Steffen Schmidt, IAFC Blogger
Steffen W. Schmidt, University Professor of Political Science and Public Policy at Iowa State University, WNYC blogger, and chief Political correspondent of Insider Iowa.
The Iowa Republican Party is increasing security of the electronic systems it will use next week to count the votes from presidential caucusegoers. Law enforcement and cyber security geeks are also on high alert following a threat from a group of hackers delivered via video.
"The video claims to be from Anonymous, a loosely organized group of hackers that has claimed credit for attacks on targets ranging from the Peruvian government to Paypal," the Associated Press reports, and is attempting to peacefully shout down the caucuses.
Iowa's caucuses are run by the political parties (not the state) and on January 3, voters will gather in roughly 1,800 precincts across Iowa's 99 counties to declare their preference for a candidate. Those results are then reported to the state party. Here they are tabulated electronically and reported to the public and the news media on a website.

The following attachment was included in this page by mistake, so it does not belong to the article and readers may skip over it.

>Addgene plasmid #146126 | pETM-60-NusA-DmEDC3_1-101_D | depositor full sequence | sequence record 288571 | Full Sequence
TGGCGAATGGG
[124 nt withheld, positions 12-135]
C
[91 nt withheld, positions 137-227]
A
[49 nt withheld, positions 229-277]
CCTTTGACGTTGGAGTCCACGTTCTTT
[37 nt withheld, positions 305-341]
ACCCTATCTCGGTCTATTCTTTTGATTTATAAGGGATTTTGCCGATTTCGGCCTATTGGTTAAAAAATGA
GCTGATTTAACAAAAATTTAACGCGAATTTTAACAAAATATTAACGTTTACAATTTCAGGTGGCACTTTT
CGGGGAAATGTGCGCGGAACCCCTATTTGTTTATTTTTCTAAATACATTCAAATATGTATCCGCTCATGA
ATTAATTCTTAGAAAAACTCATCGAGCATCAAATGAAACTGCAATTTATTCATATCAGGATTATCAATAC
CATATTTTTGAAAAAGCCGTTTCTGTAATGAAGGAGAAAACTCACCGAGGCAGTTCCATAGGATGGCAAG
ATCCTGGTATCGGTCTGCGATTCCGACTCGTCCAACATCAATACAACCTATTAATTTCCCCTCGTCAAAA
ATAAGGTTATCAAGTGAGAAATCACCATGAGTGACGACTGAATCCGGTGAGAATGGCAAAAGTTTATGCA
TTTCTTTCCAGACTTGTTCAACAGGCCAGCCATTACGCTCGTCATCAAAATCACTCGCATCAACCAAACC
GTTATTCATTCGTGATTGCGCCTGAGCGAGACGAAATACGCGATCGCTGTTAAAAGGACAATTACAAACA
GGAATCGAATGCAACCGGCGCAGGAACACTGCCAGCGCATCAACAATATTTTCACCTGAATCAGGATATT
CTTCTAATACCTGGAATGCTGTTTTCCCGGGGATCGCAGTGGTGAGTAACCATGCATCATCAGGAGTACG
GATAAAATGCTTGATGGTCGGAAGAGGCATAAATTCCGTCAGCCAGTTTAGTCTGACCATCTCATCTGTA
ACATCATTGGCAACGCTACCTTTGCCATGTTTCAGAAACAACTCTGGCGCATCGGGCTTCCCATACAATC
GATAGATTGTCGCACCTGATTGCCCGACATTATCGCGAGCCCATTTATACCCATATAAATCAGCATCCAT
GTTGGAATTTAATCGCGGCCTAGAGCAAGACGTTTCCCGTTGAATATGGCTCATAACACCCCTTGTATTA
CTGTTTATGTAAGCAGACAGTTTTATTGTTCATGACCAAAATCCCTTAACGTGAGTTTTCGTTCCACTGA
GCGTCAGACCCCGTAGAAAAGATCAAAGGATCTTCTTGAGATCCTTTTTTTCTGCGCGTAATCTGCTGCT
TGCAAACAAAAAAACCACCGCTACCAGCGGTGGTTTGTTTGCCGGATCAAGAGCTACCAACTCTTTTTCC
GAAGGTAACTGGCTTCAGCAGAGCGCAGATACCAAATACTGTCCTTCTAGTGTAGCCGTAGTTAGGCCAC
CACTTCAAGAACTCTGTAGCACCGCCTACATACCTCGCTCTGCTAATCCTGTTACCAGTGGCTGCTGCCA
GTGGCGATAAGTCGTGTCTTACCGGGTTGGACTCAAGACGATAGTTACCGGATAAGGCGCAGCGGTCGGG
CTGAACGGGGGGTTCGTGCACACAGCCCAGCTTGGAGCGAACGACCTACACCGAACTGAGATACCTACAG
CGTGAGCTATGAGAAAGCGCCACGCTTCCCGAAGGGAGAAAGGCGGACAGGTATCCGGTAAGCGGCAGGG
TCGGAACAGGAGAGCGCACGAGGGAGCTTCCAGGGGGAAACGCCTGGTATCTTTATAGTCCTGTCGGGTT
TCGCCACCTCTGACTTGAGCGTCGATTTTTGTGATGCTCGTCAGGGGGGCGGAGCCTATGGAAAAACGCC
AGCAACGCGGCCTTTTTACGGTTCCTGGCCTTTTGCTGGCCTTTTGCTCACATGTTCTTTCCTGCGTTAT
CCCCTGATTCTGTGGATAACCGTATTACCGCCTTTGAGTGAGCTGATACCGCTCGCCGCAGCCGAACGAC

Reporting these results on time and accurately is very important - because candidates who do well in Iowa, the first contest of the 2012 elections, tend to gain momentum in the presidential race going into the second nominating contest a week later, while those finishing at the bottom may drop out.
The threat by Anonymous is especially serious because the group has been able to electronically manipulate data before. On December 25, they penetrated a security firm based in Austin, Texas called Stratfor, gaining access to the security firm’s servers and stealing detailed information on customers including the U.S. Department of Defense and major corporations.
Using similar methods in Iowa, the Anonymous hackers could either freeze the computer systems used to tabulate and report results or they could change the outcomes and have fictional winners such as Sponge Bob SquarePants. Either of these would deeply compromise the credibility of the Iowa caucuses and interfere with the 2012 race to the White House.
This threat comes on top of earlier plans that the Occupy Wall Street movement had announced, threatening to occupy and disrupt the Iowa event. I have received several calls interested in knowing if and how the caucuses could actually be disrupted. The truth is that it would be very easy since these are open to the public, and anyone can walk into one of the thousands of caucuses around the state. This would be another serious threat to the successful completion of a very long political contest in which tens of millions of dollars have been spent by Republican candidates.